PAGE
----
Project Change Recovery School Seeks Renewal of Contract
Charter school program to come before finance committee, school board this week.
With a newly-revised charter, plan of operation and budget, Project Change Recovery School is seeking approval to continue serving high school students battling drug and alcohol addiction.
The school’s charter contract with the School District of Waukesha expires this month and until a new or revised contract is approved by the Waukesha School Board, the fate of the small, specialized school is uncertain.
At last Tuesday night’s school board curriculum and instruction meeting, Jennifer Wimmer, executive director of special education for the school district, and a group of advocates updated the committee on their progress over the last month to ensure the school continues.
To answer concerns raised by the school board at a previous meeting, the school formed a governance board and laid out plans of operations, detailing enrollment goals, recruiting strategies and outlining a budget, an overview of which was given to the committee last week Tuesday night.
The committee did not take action on Project Change. After discussion, district administration and committee members determined that the school’s charter contract could be addressed at next week’s finance committee meeting with potential action at the school board meeting.
Project Change first opened in 2002 and typically serves a small number of students. At its highest enrollment, the school had seven students.
“One of the things we recognized was that it was a low-incidence, high-cost kind of program, that we didn’t have many students in it," Wimmer said. "So we needed to create a growth plan to fill those seven seats and then look at how we’re going to grow in the future so that the costs continue to be reduced over time."
This week, the school will graduate four students from the program, according to program coordinator and teacher Tracy Mitchell.
At its current location, the school has room for seven students. Students are enrolled in the school for varying lengths of time, depending on their individual needs, according until Mitchell. Some stay until graduation, some stay just a few months.
“Enrollment is fluid. Of course, we strive to have all the seats filled but sometimes kids enter treatment in the summer and they aren’t ready to enter Project Change until the end of September or October," Mitchell said. "So unfortunately, those seats are open."
A national study of recovery schools conducted in 2007 found that they are rarely at capacity, she told the committee.
An Increased Budget
The proposed 2012-2013 budget for the charter school is $106,810 and includes ongoing expenses such as rent, supplies, drug testing, fees and salary and benefits. New this year is a proposed $3,000 for marketing the school.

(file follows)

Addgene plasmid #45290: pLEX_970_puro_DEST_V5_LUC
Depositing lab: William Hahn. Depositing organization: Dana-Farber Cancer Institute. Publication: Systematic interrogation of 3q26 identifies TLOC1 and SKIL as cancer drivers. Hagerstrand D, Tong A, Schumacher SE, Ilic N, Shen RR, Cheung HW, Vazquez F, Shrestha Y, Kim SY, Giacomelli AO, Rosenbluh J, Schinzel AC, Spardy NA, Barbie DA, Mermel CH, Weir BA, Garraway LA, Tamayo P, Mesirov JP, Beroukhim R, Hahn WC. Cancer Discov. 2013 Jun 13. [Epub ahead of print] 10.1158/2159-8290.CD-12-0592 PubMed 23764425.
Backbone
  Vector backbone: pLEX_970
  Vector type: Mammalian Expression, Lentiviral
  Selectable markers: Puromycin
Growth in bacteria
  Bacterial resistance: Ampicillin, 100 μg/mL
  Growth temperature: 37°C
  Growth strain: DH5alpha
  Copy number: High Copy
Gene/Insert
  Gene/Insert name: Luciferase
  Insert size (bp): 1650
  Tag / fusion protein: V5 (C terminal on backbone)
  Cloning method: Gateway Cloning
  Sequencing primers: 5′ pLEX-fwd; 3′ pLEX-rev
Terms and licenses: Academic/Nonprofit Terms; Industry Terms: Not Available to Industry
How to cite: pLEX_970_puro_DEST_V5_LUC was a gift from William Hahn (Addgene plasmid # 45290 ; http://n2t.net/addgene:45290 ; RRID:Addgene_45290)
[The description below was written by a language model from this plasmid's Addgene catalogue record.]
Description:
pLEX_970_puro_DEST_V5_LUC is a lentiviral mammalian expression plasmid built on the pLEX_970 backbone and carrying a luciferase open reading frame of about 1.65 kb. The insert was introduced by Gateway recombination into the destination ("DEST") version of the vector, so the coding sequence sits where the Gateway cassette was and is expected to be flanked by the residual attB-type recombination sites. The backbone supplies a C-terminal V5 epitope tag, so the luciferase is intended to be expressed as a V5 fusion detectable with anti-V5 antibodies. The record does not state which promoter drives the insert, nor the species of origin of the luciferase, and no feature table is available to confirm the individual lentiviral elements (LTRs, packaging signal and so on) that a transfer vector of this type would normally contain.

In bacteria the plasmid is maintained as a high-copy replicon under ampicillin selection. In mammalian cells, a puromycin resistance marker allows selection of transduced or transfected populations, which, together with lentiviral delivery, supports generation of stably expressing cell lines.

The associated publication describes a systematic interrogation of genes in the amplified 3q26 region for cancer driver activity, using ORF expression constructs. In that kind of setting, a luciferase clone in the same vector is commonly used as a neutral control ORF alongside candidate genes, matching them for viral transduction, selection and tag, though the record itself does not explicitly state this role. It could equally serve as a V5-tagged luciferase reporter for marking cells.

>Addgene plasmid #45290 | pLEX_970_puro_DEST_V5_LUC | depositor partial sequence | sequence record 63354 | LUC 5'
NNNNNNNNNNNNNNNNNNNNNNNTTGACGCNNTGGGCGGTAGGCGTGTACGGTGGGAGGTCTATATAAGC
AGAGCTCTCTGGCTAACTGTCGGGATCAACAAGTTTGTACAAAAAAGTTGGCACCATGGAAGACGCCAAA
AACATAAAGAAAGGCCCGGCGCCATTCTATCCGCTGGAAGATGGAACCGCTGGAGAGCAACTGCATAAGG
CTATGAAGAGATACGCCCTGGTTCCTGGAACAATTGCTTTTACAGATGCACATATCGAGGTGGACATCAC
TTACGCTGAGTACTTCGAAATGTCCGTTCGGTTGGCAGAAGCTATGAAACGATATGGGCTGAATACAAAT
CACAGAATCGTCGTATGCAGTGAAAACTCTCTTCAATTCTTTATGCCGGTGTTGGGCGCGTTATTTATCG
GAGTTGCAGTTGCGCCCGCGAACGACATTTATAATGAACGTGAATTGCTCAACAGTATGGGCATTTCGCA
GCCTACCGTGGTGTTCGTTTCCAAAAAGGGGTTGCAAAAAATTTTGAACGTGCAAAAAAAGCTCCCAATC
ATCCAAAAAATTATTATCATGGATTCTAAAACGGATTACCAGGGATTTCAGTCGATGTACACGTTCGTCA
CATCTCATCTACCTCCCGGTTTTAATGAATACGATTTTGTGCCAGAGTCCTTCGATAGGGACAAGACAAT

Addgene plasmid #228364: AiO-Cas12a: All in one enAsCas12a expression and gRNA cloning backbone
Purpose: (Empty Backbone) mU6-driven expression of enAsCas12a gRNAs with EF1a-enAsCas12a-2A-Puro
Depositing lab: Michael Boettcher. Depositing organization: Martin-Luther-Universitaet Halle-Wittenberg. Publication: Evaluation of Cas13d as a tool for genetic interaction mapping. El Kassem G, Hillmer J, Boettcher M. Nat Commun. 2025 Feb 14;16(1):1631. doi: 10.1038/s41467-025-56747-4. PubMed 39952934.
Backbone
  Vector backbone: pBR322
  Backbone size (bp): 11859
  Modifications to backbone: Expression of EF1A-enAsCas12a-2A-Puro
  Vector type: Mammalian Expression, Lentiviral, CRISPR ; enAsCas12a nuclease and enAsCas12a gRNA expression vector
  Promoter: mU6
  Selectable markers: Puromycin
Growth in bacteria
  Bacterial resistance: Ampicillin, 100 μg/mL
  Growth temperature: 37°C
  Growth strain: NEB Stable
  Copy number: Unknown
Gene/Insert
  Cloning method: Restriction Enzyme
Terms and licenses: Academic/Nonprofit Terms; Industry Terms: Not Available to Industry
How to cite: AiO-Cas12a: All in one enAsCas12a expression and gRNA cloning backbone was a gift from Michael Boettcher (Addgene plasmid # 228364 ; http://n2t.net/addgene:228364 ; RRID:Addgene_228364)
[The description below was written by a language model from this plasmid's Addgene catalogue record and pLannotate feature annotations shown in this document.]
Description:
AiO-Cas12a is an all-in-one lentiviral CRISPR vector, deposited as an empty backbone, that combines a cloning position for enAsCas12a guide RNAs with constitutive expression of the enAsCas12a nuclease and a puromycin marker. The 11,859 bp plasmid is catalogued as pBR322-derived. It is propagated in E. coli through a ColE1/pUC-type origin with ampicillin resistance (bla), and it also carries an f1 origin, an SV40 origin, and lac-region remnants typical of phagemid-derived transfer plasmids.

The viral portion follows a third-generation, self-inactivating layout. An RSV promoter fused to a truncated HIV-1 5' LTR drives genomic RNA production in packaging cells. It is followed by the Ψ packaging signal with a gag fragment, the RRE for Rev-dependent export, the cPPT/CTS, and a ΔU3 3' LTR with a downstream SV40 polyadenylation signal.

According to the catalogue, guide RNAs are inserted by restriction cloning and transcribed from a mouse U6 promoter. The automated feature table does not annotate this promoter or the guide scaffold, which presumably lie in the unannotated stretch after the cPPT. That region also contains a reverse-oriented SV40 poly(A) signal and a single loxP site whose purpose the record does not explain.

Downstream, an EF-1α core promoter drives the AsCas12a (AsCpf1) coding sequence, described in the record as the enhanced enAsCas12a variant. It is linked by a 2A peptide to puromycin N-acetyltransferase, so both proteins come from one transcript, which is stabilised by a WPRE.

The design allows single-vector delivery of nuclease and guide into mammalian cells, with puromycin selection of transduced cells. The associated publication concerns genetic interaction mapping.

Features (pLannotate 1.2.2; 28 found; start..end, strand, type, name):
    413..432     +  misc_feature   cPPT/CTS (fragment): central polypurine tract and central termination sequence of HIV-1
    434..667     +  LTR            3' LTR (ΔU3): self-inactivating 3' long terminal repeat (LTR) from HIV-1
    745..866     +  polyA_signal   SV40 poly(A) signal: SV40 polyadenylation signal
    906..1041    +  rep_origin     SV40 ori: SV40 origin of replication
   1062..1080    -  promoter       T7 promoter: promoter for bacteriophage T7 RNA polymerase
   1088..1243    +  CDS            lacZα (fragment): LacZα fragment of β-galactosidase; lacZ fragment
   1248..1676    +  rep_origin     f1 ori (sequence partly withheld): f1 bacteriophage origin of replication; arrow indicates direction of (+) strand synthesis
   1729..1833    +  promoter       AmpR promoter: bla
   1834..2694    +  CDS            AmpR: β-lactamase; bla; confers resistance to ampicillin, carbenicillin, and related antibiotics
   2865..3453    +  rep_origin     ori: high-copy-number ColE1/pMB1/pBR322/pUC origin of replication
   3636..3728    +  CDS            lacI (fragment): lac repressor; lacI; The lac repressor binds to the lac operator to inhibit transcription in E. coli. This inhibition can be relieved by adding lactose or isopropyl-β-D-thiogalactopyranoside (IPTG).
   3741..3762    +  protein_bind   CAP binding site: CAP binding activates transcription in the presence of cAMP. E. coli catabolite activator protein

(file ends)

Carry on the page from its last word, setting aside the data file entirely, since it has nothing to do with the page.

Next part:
“It’s the best kept secret up until now. We spent a lot of time exploring avenues that would be cost effective and some that would cost,” said Bobbi Heighway, chairperson of the governance board.
The school’s budget this year was $87,480, according to the district. In 2010-2011, it was $97,630 and in 2009-2010 it was $122,500. In those two years, some expenses were paid in part by grant money that has since dried up, according to Wimmer.
For School Board Member Barbara Brzenk, it’s money well-spent.
“You cannot buy a kid’s life for $100,000," Brzenk said. "No amount of money in the world can buy a kid’s life. And you know it as well as I do that the suicide rate of kids who are AODA is quite high."
“It’s worth it to me personally,” she said.
School Board Member Joseph Como said that enrolling seven students in the school may not be enough to serve the need considering the size of the district.
“My first reaction is that seven seats isn’t enough,” he said, noting that half of district expulsions deal with substance abuse.
“I would rather we start small," he said. "Do it well and get certain building blocks in place. I just have a hard time saying seven is the maximum.”
Wimmer pointed out that currently, the program is bound by space constraints.
Important components of the new plan for the charter school include educating district staff about the charter school, how to access viable treatment for students struggling with alcohol and drug addiction, and how to align parents to those treatment resources for their children.
Outreach to Waukesha schools is important for the charter school since the district would be losing an estimated $8,500 for every non-district student who enrolls in the school, due to the cap on the amount of money the state reimburses the district for such students, according to Superintendent Todd Gray. The district cannot deny open enrollment requests unless the program is full, Gray said. This year, only one of the four students was a district resident.
“We want to be very transparent about those costs," Wimmer said. 'I’m confident with marketing and the team that’s committed, we’re going to fill seven seats and they will be students from Waukesha."
According to School District of Waukesha surveys cited in the report for the charter school, from 2008 to 2010, the percentage of 8th grade students in Waukesha schools who reported using alcohol in the previous 30 days nearly doubled, from 10.1 percent to 19.8 percent. The percentage of 8th graders who reported using marijuana in the previous 30 days also increased, from 4.8 to 5.3 percent.